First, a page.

WelCom News
A newspaper for the Wellington and Palmerston North Catholic Dioceses

Classroom can be a minefield

Kathleen Field

At times in the privacy of my own home, like every parent, I sound off about teachers. Things like ‘what the heck did they tell the kids that for’, or more often ‘why are they charging that much!’ and sometimes ‘why don’t they teach english/maths/science/whatever, the way it should be taught!’

But I keep these moments of frustrated parenthood to myself because I have been on enough camps and retreats to know that I would make a useless teacher and, even if that weren’t the case, I wouldn’t want to be a teacher!

In my role as a parent and as a youth minister I have assisted on quite a number of camps, retreats and class activities across all age groups, most recently with the senior college age group. Over the years I have been impressed at a number of skills that good teachers exhibit.

1.They are well planned and organised.

2. They are incredibly flexible. When things don’t go according to plan they are able to swing with the moment without the whole event falling apart.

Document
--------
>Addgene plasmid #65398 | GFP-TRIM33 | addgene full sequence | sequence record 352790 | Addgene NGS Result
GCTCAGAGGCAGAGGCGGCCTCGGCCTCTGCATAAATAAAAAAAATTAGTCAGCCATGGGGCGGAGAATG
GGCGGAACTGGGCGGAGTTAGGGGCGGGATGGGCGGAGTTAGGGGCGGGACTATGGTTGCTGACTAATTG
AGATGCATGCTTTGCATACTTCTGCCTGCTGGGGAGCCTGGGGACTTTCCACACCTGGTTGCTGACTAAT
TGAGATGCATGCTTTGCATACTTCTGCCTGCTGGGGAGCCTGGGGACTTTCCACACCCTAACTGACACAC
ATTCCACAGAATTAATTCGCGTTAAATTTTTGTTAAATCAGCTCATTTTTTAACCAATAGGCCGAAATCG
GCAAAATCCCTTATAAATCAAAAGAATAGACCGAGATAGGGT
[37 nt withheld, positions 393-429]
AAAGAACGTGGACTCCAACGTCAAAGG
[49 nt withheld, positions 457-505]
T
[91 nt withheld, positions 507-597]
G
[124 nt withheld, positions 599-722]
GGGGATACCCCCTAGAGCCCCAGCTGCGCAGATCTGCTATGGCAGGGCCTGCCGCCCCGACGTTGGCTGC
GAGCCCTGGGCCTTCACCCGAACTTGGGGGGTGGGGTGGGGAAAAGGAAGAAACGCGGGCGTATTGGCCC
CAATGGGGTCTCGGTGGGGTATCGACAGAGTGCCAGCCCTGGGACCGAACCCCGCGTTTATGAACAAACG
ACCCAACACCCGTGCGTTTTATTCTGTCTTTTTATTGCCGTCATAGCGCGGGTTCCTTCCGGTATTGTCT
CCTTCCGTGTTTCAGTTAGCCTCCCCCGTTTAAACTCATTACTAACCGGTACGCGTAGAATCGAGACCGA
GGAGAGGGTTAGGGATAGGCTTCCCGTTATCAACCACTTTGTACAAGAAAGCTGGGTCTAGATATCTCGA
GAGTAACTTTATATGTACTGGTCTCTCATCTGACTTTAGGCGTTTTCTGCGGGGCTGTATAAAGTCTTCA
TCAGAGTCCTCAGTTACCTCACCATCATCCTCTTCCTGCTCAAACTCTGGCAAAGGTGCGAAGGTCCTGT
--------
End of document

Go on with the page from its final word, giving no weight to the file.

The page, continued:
3. They maintain excellent control. This may mean a noisy, active environment at times, but they use techniques that ensure they are always in control.

4. They are able to make difficult disciplinary decisions – sometimes several in a lesson. Lots of things go into good discipline – consistency, effective communication, effective listening. As a parent I sometimes find it difficult enough to weigh up information, make a decision and stand behind this decision when challenged, (a typical teenage scenario), yet teachers do this constantly. In the classroom they are also dealing with different social, cultural and family backgrounds, mental and hormonal states, and different friendship and class dynamics (think Year 10 girls).

5. They must not only know their subject and be enthusiastic about it, they must also be able to capture their audience. This is no simple skill. When we recognise the need to wriggle, move, stick our hands in it, play and deconstruct in order to learn, teachers must be able to ‘teach’ across a wide range of learning needs.

6. They live a spirituality which sees Christ in their pupils.

This most important of qualities, combined with other skills, makes the teacher someone who can change lives, communities, and even the society we live in. Christ himself is the role model for this powerful brand of teaching and we are truly blessed to have many such teachers in our schools.

Young Adult and Tertiary chaplain, and parent, Diocese of Palmerston North.